When Jay-Z dropped "4:44" last year, it was a moment in Hip-Hop that hasn't been seen before. It was an album that was different from anything he did before then. It wasn't boisterous, it wasn't a flex. It was different to what you usually see on the Hip-Hop charts. It was introspective. Hip-Hop, at it's core, is for the young. It's a way of life that is rooted in rebellion & energy.
Jay-Z is pushing 50, you're not going to see him doing any "Big Pimpin'" anytime soon.
But let's not get it twisted, age may be a factor if you want mainstream appeal, but the MC's and producers of the Golden Age are still putting in work. Just last year I saw the Juice Crew in London. Big Daddy Kane is still doing shows and a feature here and there. Masta Ace dropped an album just two years ago. (And a good album at that. Put it in my revised Top 10) Roxanne Shante has a Netflix biopic! Jay-Z bucked the trend when he dropped "4:44". He should be "washed", "over the hill". But he made a Hip-Hop album made by someone pushing 50, I don't see many rappers doing that.
Hip-Hop is a young person's game. Comedy, on the other hand, is a little more universal. Young, old, there's no bounds of background for comedians. In February, I watched Chris Rock's Netflix special "Tamborine", his first stand-up special in over a decade. A lot of things have happened for Rock since "Kill The Messenger", from going through a divorce to directing his film "Top Five", similar to Shawn Carter, life hasn't been rosy.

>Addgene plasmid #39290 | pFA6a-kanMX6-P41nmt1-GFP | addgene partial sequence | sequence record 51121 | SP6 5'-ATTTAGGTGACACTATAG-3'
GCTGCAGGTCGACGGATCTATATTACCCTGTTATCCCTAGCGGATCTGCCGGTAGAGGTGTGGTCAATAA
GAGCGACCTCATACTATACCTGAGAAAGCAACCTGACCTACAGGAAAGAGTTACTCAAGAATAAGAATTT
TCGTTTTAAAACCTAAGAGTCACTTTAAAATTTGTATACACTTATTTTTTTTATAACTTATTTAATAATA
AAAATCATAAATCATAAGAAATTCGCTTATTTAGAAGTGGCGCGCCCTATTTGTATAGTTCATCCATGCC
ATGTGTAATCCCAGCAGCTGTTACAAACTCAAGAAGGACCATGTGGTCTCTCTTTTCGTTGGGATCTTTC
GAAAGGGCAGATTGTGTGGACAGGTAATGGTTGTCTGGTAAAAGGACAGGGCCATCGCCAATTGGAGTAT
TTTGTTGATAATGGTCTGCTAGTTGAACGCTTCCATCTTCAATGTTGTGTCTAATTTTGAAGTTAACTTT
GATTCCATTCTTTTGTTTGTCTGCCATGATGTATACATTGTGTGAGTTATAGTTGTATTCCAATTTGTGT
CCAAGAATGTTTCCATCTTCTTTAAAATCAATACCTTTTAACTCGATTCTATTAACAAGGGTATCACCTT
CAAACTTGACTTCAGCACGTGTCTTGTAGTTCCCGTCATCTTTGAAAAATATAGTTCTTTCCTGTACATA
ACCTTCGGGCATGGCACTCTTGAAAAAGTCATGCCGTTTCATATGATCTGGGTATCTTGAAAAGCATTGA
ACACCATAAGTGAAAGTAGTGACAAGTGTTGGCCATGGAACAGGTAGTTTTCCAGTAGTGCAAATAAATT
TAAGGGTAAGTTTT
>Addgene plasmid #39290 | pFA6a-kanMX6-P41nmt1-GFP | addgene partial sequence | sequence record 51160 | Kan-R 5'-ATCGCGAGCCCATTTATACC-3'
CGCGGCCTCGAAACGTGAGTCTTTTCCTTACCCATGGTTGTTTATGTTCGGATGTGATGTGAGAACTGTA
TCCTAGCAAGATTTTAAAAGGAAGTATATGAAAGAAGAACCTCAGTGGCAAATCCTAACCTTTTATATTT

The two men are legends in their fields. Ironically, they're constantly in Top 5 discussions. They also have had some turmoil in recent years. But as we all know, the greatest pain can help inspire some of the best art. When you watch "Tamborine", you start to realise that it's not a laugh riot like most stand-up shows. For one thing, the setting was a small room, intimate. You would think Rock would've opted to film it from one of the arenas he went to during his "Total Blackout" World Tour, but it was just a small room of people. Rock doesn't seek for just laughs. There are these moments where he talks about some real stuff. It's kind of gripping. You get this same feeling when listening to "4:44", moments where you're not looking for that hard punchline or that tight flow, just a beat, a man reflecting on his mistakes and trying to give us "A Million Dollars worth of game for $9.99".
Introspection - "The examination or observation of one's own mental and emotional processes."
You rarely see this from people that still pull in numbers. Rock and Jay still sell out arenas, Jay is well into his blockbuster LiveNation deal, Rock is currently writing his next Netflix special. Granted, this is more possible in comedy because life stories are great no matter the age and music is a young game. (From a mainstream standpoint) But these two have done something that is rarely seen, building careers using braggadocio & great creativity and then suddenly stopping to really think about their lives outside the art and managing to evolve before our very eyes. Jay-Z didn't make "4:44", Shawn Carter did.
They say you can't teach an old dog new tricks. Well that's fine, because Carter & Rock managed to use their old tricks to not just stay relevant, but give a refreshing new look of themselves, quite possibly, making their glistening careers just that little more legendary.